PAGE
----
From @unsatisfiedkitty on tumblr last week:
Hi! I've been skimming your blog from reblogs by Ross & friends, but I'm very selfishly sending an ask about the Dead of Winter experience. I am 100% enthused by purely co-op experiences; is covering the changes you discussed within the scope of your blog?
To everyone, yes please send me questions and thoughts y'all have from my blog – if I wrote about it once, I'll probably want to write about it again!
So the co-op experiences. First, Dead of Winter has five variants written into the rules book:
- Co-op Variant
- 2-player Variant
- Betrayer Variant
- Hardcore Variant
- Player Elimination Variant
Most of these are very simple rules tweaks to the main game.
5. Player Elimination just does what it says, if a player's last survivor dies, the player is eliminated from the game instead of drawing a new survivor with different gear. So an escalation in difficulty, but I haven't played this variant, so cannot report on how much of an escalation. Considering that in the four or five games I've played no one has lost their last survivor, I don't think this would alter play that much.
4. Hardcore uses the harder variant of the main goal, which is already written on the cards in use for the game's objective. Again, haven't played this variant myself since every game so far has involved new people learning the game. Throwing them against the extra-special-hard mode before anyone feels like they have an inkling of how to play is a great way to convince them to never play again. Either the game or maybe with you.
3. The Betrayer Variant alters the number of betrayal vs. non-betrayal secret objectives to make it more likely there's a betrayer in game play. Enough of an increase in odds, assuming I'm parsing the statistics correctly in my head, that you should play just assuming there is a betrayer and working to ferret them out. Instead of keeping an eye out for maybe there being a betrayer. In practice, I'm not sure how much this would alter game play for the betrayer, if they know what they're doing. The best strategy I've seen/thought of for the betrayer is to play perfectly, like they're not a betrayer, until they're the last player in a round, and then set up all the characters in locations to be eaten by zombies, cratering the morale track.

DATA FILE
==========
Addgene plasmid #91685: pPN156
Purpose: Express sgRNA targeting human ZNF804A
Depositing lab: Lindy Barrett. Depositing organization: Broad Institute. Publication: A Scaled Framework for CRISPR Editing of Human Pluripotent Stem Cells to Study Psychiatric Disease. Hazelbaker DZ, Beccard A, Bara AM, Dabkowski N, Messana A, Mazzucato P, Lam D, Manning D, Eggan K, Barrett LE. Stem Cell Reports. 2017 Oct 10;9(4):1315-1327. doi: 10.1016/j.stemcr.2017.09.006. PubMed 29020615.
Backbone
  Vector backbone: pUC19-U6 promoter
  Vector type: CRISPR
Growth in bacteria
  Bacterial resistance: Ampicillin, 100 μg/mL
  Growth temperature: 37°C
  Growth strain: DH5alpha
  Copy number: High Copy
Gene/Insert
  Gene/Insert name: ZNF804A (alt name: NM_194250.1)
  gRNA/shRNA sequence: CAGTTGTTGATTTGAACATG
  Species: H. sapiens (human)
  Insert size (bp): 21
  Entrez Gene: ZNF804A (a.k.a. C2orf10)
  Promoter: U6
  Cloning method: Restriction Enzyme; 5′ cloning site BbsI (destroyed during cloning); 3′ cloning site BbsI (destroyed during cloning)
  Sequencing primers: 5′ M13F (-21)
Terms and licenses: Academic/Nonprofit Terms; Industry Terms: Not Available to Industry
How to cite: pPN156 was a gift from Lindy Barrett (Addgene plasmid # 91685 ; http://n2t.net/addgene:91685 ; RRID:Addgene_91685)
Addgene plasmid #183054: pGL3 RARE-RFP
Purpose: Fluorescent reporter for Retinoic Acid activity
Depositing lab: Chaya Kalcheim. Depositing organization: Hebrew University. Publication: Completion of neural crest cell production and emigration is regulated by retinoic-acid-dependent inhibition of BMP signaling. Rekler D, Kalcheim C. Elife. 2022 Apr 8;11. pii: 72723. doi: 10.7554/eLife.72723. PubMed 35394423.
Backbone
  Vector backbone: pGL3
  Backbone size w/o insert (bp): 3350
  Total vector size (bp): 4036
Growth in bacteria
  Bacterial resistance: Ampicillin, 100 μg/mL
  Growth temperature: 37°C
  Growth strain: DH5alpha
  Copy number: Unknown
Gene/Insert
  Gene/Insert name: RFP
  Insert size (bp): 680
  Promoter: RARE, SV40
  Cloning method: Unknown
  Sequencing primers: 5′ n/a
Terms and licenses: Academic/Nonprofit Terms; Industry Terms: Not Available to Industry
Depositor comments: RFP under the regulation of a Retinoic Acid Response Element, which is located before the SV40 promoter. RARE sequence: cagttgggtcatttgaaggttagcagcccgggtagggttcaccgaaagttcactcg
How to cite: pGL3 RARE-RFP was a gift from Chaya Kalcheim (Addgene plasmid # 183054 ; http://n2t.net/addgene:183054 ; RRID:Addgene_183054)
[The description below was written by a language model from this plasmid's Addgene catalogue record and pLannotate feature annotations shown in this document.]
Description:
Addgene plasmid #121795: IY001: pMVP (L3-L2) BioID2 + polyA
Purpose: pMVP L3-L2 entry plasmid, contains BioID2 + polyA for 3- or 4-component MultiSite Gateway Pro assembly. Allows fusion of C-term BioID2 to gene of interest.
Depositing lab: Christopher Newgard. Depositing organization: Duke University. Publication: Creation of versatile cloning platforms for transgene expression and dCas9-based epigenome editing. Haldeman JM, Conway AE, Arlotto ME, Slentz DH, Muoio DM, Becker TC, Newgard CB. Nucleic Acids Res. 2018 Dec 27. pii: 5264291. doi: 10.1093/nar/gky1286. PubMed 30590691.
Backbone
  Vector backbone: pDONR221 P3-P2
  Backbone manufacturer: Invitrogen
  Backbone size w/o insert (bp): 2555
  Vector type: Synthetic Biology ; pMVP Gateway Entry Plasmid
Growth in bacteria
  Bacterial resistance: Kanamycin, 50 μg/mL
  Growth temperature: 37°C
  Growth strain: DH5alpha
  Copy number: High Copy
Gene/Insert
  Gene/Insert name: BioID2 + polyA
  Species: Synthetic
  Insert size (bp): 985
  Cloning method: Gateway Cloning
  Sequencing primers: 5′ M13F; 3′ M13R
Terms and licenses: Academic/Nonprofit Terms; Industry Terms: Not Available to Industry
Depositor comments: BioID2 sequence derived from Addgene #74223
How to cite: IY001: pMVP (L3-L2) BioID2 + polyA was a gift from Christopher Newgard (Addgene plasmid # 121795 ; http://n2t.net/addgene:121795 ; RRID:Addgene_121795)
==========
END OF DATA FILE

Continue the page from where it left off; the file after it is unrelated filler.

Finally, Co-op variant. I think the 2-player variant is just a specialized version of the Co-op variant, so I'm going to fold it into the Co-op discussion. So choosing to play co-op alters the game from set-up on. Instead of dealing out secret objectives (betrayer and non-betrayer alike) everyone is working towards the main objective and only the main objective. That objective gets bumped up to the hardcore variant, the mechanisms for dealing with the betrayer (i.e. 'exiling' a player) are stripped out, and a set of 'no co-op' cards are eliminated from the game. The only difference between co-op and 2-player is the number of starting item cards and survivors everyone starts with.
Having played the base game where everyone cooperated anyway (only way we've ever won), I have hope that the designers got the difficulty level for the co-op variant balanced. It was difficult to win without the hardcore main objective, but we were a bit distracted with our personal secret objectives, wondering if so-and-so was a betrayer, and cards that would never be used (because we were cooperating) clogged up our hands a bit. Eliminate the cognitive load of the first two issues and increase the usefulness of your cards and the game absolutely will need a harder main objective to remain difficult. Given how much the co-op parts of the game work well together already, even if the competitive parts work less well, I do think the hardcore objectives will balance the game well.
End verdict: If you want a purely cooperative game and like zombie theming, Dead of Winter is a solid choice to play. Prefer Cthulhu Mythos and have a large board game budget? Arkham Horror. Want a competitive-cooperation game? Try Shadows over Camelot.
Tune in next week for Shadows over Camelot, my absurd experiences with Arkham Horror, and why my partner won't play Arkham with me EVER AGAIN.